The golden city
Prague survived the Second World War largely unscathed and emerged from the Cold War with its own Velvet Revolution to become an independent capital. Its history stretches much further back, however, with Celts and Germanic tribes, the Luxembourg dynasty, and the Hapsburgs all taking turns. It is an often forgotten fact that Prague was also the capital of the Holy Roman Empire starting in 1355.
Its assortment of well-preserved treasures from a range of different eras and in a host of different styles is one of the things that makes Prague so remarkable. Charles Bridge spans the Vltava River; the world's oldest ancient castle contains crown jewels; and cobblestone streets lead you through an Old Town maze reminiscent of Franz Kafka.
Kafka, in fact, was a native of Prague. No matter how many other cities he lived in, the famed surrealist writer could never shake the influence of this magical golden city. One visit to this Bohemian wonderland and you won't be able to, either.
You could visit Prague for the buildings alone. Styles ranging from Baroque to Gothic to Renaissance all find a home in this city. The Guinness Book of World Records lists Prague Castle as the world's oldest ancient castle and St Vitus Cathedral within it is the oldest gothic cathedral in Central Europe.
Visit the Old Town and the New Town, the Jewish Quarter and the Archbishop's Palace. Hang around Old Town Square to catch the Astronomical Clock strike the hour and wander the Belvedere's grounds. Prague's medieval center is a UNESCO World Heritage Site and houses along the Vltava River give Kampa Island the feel of a 'little Venice.'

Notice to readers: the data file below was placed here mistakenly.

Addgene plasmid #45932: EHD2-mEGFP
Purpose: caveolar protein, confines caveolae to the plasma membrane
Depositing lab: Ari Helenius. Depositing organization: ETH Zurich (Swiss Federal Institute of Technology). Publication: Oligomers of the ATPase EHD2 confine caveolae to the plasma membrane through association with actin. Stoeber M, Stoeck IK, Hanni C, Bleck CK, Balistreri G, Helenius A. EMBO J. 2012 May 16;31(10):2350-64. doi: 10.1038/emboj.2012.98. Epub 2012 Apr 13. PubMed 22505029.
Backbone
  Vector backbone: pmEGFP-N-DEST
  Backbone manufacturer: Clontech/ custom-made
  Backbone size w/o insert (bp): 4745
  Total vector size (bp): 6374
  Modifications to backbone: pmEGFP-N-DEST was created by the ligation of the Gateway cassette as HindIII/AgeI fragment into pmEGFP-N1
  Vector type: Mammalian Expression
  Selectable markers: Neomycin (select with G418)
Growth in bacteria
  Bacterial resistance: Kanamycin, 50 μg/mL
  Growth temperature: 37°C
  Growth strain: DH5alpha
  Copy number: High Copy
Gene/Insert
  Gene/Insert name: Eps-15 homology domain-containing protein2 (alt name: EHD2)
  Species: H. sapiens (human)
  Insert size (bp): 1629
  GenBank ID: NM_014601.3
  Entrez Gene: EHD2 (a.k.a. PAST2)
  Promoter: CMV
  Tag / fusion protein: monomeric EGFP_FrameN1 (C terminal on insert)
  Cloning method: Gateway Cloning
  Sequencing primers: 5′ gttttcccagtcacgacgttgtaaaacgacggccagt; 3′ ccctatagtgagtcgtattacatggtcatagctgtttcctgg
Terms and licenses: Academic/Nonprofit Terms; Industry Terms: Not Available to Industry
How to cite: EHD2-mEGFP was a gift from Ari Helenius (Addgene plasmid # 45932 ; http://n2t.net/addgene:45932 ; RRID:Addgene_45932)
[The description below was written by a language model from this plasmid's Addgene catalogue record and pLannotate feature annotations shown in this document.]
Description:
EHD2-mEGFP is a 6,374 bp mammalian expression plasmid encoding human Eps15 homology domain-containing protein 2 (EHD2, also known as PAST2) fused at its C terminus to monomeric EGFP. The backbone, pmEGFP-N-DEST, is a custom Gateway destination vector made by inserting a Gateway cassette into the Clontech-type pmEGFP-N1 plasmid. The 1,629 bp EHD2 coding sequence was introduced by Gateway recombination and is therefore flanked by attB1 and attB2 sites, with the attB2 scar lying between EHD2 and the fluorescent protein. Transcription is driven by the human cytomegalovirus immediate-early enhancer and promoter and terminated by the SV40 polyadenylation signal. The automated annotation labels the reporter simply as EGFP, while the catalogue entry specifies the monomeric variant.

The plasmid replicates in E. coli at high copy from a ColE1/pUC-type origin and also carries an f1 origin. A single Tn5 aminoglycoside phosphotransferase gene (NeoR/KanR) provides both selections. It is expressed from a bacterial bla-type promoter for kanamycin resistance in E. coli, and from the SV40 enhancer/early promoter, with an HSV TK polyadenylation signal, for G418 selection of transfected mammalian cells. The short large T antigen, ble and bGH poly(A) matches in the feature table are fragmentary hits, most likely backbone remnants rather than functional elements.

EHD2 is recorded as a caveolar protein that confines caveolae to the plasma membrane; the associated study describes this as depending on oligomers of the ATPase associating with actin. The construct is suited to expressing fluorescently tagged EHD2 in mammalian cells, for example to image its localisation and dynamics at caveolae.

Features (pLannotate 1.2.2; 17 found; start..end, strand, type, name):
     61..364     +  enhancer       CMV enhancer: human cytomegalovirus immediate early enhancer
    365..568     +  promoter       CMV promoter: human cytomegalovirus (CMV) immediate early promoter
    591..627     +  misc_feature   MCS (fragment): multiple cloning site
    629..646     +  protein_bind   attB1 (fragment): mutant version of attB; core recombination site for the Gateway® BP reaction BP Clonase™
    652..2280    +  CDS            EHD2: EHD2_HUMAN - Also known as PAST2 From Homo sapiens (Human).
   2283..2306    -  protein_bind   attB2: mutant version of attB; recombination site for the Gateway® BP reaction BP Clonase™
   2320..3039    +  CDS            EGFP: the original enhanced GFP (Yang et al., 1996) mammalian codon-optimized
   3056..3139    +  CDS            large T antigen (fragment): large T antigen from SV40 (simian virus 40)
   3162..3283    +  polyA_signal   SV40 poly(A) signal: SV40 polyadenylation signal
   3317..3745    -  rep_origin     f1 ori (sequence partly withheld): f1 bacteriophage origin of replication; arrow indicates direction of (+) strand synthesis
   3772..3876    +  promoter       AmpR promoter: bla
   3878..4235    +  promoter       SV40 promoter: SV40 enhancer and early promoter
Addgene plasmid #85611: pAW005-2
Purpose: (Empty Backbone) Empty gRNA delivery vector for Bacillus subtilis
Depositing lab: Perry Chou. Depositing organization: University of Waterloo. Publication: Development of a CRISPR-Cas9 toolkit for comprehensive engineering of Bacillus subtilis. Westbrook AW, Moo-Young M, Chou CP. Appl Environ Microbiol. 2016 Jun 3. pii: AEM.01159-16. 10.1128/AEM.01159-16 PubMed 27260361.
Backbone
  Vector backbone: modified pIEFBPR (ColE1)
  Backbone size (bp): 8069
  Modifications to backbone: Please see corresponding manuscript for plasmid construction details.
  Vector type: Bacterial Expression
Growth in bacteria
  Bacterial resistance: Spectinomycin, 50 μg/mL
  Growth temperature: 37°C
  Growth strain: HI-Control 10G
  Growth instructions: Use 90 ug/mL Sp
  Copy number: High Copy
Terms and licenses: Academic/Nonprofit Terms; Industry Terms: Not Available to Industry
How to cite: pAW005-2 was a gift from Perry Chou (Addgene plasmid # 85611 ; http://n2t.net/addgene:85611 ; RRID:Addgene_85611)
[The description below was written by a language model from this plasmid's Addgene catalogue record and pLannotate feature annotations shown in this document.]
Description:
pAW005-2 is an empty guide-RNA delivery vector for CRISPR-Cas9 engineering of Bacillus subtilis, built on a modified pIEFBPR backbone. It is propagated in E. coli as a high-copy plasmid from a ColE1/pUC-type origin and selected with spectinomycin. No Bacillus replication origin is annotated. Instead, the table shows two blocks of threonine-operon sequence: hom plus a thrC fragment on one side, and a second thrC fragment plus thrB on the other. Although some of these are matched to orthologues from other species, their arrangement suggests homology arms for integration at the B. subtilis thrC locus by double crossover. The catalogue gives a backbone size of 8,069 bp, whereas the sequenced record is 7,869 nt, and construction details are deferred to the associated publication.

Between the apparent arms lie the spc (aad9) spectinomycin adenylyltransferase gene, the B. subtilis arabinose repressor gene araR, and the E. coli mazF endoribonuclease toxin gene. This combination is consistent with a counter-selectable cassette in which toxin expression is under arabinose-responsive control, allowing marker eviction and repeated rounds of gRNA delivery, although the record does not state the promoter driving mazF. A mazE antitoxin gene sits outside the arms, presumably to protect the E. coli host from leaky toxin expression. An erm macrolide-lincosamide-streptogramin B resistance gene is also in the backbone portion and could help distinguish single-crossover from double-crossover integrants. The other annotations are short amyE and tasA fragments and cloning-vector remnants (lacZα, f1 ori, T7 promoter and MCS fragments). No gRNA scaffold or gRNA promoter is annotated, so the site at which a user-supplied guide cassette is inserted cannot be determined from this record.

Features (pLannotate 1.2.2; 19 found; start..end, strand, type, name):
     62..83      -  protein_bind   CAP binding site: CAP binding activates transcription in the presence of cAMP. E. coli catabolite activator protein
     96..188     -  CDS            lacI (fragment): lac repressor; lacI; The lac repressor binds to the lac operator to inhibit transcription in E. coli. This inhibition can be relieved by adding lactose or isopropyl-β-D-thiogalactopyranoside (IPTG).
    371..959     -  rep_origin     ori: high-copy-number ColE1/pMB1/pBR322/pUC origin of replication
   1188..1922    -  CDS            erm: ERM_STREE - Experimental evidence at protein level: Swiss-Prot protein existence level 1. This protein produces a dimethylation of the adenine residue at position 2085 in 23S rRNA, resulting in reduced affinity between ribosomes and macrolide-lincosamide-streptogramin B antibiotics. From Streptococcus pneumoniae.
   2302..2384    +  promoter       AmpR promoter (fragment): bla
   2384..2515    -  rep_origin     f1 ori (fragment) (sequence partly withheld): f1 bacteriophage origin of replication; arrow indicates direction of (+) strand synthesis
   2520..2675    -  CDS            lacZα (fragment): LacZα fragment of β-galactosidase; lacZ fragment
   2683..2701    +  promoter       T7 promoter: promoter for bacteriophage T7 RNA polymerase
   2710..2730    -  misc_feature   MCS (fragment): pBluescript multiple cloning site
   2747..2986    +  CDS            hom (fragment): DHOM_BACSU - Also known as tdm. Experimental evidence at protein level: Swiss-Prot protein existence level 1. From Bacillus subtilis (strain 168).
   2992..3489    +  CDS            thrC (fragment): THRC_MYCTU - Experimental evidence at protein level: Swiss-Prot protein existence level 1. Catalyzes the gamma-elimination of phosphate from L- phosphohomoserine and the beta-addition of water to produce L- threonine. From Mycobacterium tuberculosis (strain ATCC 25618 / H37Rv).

Prague offers not only buildings to gaze at, but also culture to experience. Home to the first established university in central Europe, Prague has always been a place for great minds. In addition to Kafka, composer Antonín Dvorák came from here. Mozart wrote 'Don Giovanni' while living in Prague and Einstein taught here for years. Significant chapters in the lives of Rainer Maria Rilke, Milan Kundera, and Miloš Forman were also set here, and the Prague Summer Programme has become one of the most important writers' residencies in the world.
Prague is compact enough for you to wander from museum to art exhibit to concert in a day. The illuminated Krizik Fountain hosts classical and contemporary musicals, creating a very special ambiance. There are numerous festivals and performances, and operas are performed at the National Theatre.
Prague is also said to be Europe's most haunted city. Follow winding alleyways hot on the heels of a ghost trail. One visit to Prague and you'll be haunted - in a good way - for a long time to come.